You may have heard about NAMS (Niche Affiliate Marketing Systems), a conference to help folks make money online using Internet and affiliate marketing. Social media was certainly all a-buzz about NAMS 3, which was held in Atlanta the last weekend of January.
And I was one of the lucky people who got to attend this sold-out event. (A sold-out live event is a rarity in these economic times.) I explain my reasons for going to NAMS in a previous post.
My review of the event is below. I’ve even added some ideas to improve it for attendees. Let’s start with the really good stuff about NAMS.
- The hotel. Organizer David Perdew gets a great deal on the rooms for attendees. (I can’t remember the last time I paid less than $100 per night per room!) Plus there’s free wifi everywhere – which is still not true in most hotels I go to! The wait staff were very good, as well as the front desk folks.
- The beginner’s workshop. This workshop had a product that all the participants helped create. And what’s more they got to sell the product online, right at the event, and make money. That’s exciting stuff! There is no better way to learn than to actually do the work with tons of aides and experts right on hand to help. This was not only a great educational experience but real confidence booster for those just starting out.
- Off-the-record brainstorming. Folks in the advanced track room got to open up and be honest about their businesses without worrying about revealing too much that the world may hear later in a recording. That really helped the group bond! Plus, I was very proud to hear that one of my best practices in list building promotions that I shared struck a nerve with most of the advanced attendees. Be on the lookout for more list building promotions from these folks soon!
- It’s about the networking! Can I tell you how many amazing people I got to meet? I learned so much form my one-on-one time with so many people, it was worth the price of admission. I also learned almost everyone is willing to talk to you, but you need to be respectful of their time. I was approached a few times by people who interrupted conversations I was having with others.
- Instant course corrections! I was blown away by David’s unique method of taking feedback for the day and actually revising the schedule on the fly for the following day. I’ve been to more than 50 conferences and even put some on myself, and have never seen this done so effectively. So know that David really is on your side to make this work for you.
Knowing that the conference organizers act on constructive criticism to improve everyone’s experience, I do have a few negatives to report from my perspective.
- The hotel food. I know I listed some great things about the hotel, but the food at the hotel’s restaurant wasn’t that good, and even got many people sick. Twice I had to wait more than an hour for a meal–and that’s not good when you have meetings to get back to. To add insult to injury, instead of apologizing for the excessive delays, the restaurant managers were rude to the customers. When this problem is combined with a rule that you aren’t ‘allowed’ to bring in food from outside the hotel, it detracts from the overall experience.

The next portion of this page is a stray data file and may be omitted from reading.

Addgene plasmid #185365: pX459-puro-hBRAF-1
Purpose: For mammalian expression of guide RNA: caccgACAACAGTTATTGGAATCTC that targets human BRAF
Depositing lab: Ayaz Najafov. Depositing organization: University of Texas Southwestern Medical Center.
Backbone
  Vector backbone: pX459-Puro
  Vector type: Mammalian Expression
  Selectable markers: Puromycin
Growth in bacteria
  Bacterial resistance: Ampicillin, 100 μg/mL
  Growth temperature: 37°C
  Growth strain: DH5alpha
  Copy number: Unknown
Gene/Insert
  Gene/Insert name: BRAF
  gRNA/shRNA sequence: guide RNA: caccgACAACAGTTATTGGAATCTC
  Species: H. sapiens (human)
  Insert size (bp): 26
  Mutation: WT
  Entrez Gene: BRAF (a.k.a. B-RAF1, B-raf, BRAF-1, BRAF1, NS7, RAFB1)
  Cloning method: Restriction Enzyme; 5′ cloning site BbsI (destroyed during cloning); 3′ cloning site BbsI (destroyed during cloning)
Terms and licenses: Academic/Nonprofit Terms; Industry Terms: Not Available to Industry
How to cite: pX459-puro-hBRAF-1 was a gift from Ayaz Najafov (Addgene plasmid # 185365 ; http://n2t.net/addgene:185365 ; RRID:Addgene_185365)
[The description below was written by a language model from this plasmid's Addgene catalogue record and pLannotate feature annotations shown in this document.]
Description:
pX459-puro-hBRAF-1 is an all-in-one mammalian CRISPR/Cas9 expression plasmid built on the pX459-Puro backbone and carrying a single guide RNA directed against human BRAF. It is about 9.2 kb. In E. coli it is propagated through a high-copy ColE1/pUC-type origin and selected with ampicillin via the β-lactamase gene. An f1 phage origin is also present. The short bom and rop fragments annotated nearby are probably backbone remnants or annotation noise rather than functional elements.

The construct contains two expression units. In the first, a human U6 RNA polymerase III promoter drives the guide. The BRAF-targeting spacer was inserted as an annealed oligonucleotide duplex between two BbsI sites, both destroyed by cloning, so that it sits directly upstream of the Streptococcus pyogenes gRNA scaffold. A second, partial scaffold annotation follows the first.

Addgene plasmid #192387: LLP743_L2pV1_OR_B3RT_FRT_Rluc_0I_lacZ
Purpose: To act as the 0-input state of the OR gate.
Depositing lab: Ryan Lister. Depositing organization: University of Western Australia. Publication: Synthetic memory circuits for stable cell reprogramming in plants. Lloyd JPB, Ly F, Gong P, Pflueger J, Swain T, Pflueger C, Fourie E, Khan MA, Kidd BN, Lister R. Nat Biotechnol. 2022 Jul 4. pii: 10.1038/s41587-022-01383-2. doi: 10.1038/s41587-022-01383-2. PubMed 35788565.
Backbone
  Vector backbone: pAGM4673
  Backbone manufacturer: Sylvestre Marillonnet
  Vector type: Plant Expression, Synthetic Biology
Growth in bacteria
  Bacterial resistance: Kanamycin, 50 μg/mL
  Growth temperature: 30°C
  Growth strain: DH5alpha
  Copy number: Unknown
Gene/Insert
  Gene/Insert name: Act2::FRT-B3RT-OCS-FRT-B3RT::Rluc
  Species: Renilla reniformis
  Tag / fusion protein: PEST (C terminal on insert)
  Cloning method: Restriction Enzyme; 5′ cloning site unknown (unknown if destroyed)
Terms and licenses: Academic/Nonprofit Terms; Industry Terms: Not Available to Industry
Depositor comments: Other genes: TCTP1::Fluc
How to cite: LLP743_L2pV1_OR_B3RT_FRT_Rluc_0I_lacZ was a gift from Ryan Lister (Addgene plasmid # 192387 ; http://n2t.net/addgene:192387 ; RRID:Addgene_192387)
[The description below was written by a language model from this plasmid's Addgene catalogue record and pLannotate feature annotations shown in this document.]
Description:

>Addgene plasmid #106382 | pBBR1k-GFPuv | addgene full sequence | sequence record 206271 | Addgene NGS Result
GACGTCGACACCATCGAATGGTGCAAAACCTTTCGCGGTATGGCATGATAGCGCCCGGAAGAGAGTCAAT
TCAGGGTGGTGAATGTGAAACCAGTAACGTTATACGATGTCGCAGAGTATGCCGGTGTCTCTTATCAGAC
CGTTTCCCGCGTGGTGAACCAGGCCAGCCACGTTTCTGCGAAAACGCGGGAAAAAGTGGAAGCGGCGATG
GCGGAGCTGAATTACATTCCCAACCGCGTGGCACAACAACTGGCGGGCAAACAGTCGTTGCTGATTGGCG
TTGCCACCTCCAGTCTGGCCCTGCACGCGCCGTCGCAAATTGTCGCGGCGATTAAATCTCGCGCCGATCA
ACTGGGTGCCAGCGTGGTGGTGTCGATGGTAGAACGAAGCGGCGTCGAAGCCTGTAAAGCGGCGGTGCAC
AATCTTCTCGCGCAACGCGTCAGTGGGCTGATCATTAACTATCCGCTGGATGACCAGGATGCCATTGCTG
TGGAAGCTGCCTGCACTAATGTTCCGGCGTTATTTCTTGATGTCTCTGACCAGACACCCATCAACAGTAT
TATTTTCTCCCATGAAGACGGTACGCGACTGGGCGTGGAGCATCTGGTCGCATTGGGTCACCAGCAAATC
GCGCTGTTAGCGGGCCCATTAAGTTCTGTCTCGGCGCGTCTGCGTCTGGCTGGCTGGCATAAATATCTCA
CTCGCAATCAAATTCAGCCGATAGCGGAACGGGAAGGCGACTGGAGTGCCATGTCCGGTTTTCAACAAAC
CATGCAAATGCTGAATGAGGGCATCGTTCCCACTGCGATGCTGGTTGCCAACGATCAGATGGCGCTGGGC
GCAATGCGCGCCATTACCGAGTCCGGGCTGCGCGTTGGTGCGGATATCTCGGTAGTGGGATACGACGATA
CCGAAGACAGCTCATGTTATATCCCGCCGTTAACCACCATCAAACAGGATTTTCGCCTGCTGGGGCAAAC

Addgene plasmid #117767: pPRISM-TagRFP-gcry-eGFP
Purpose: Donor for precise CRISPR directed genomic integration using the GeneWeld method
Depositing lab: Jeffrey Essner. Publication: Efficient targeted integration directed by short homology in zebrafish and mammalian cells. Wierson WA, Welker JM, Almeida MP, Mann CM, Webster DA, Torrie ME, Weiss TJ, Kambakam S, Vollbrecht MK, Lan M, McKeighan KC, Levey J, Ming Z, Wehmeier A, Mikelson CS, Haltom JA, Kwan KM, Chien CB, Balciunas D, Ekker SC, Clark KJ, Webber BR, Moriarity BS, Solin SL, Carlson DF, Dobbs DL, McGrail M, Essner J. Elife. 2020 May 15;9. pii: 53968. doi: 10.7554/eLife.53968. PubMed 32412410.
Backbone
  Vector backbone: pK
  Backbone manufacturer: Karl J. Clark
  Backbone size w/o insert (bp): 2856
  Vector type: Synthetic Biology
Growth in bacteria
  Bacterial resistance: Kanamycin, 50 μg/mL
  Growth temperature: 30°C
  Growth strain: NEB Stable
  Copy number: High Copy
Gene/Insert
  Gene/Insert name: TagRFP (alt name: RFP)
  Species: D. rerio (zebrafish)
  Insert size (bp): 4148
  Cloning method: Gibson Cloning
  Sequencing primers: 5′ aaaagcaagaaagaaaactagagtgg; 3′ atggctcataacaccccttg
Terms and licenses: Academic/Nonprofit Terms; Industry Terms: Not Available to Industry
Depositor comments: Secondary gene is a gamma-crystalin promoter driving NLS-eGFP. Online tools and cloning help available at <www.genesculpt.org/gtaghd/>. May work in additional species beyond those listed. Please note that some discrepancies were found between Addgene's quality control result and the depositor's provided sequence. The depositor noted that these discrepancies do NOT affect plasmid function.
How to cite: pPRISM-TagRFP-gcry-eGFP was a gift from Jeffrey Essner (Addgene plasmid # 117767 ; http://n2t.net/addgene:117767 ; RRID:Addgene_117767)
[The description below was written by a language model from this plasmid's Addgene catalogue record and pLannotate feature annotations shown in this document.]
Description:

- There’s a ‘hymnal’ on Sunday morning. Maybe I am overly sensitive about such things because my husband works at the UN to bring people of all beliefs together, but this made some feel uncomfortable. (There were people from several different countries and different faiths at this event.) Unfortunately, if you didn’t know there was going to be a religious singing event ahead of time, you were stuck there without escape. I suggest changing the selection to be more inclusive, or putting a list of songs on the schedule so people can make an informed choice about attending.
- If you don’t have a laptop, you’ll miss out. If you are in the beginner’s room, you’ll miss out on the product creation and selling if you don’t have access to a computer. Plus presentation slides and downloads from speakers, as well as the schedule, are only available online. (There was one printed schedule on the doors of the three classrooms, as well). It’s always going to be better with a laptop, but why make it harder than it needs to be for those without by not even passing out the schedule? Besides, I’m a paper person. I like having something to hold other than my laptop to refer to. Yes, I realize I could have printed the schedule at home, but I honestly thought it would be available at the event.
- There’s nothing as good as the beginners’ product creation for the other levels. I was mainly in the advanced room and also popped into the intermediate room twice. I found both not very advanced at all, although I did get great snippets from the presenters, (Nicole Dean was the highlight of the event for many advanced people, including me!) but nothing as amazing as creating a product! The main focus on the advanced room was outsourcing, a topic I think should go into the intermediate section as most folks in the room were already outsourcing pretty effectively. And my feelings were echoed by many people who felt the more advanced rooms weren’t what they had hoped for either.
There’s my honest take on NAMS. So if you think NAMS is right for you, mark you calendar for August 20-23. (And if you are truly committed to go now, I suggest buying your ticket at the reduced price while available!)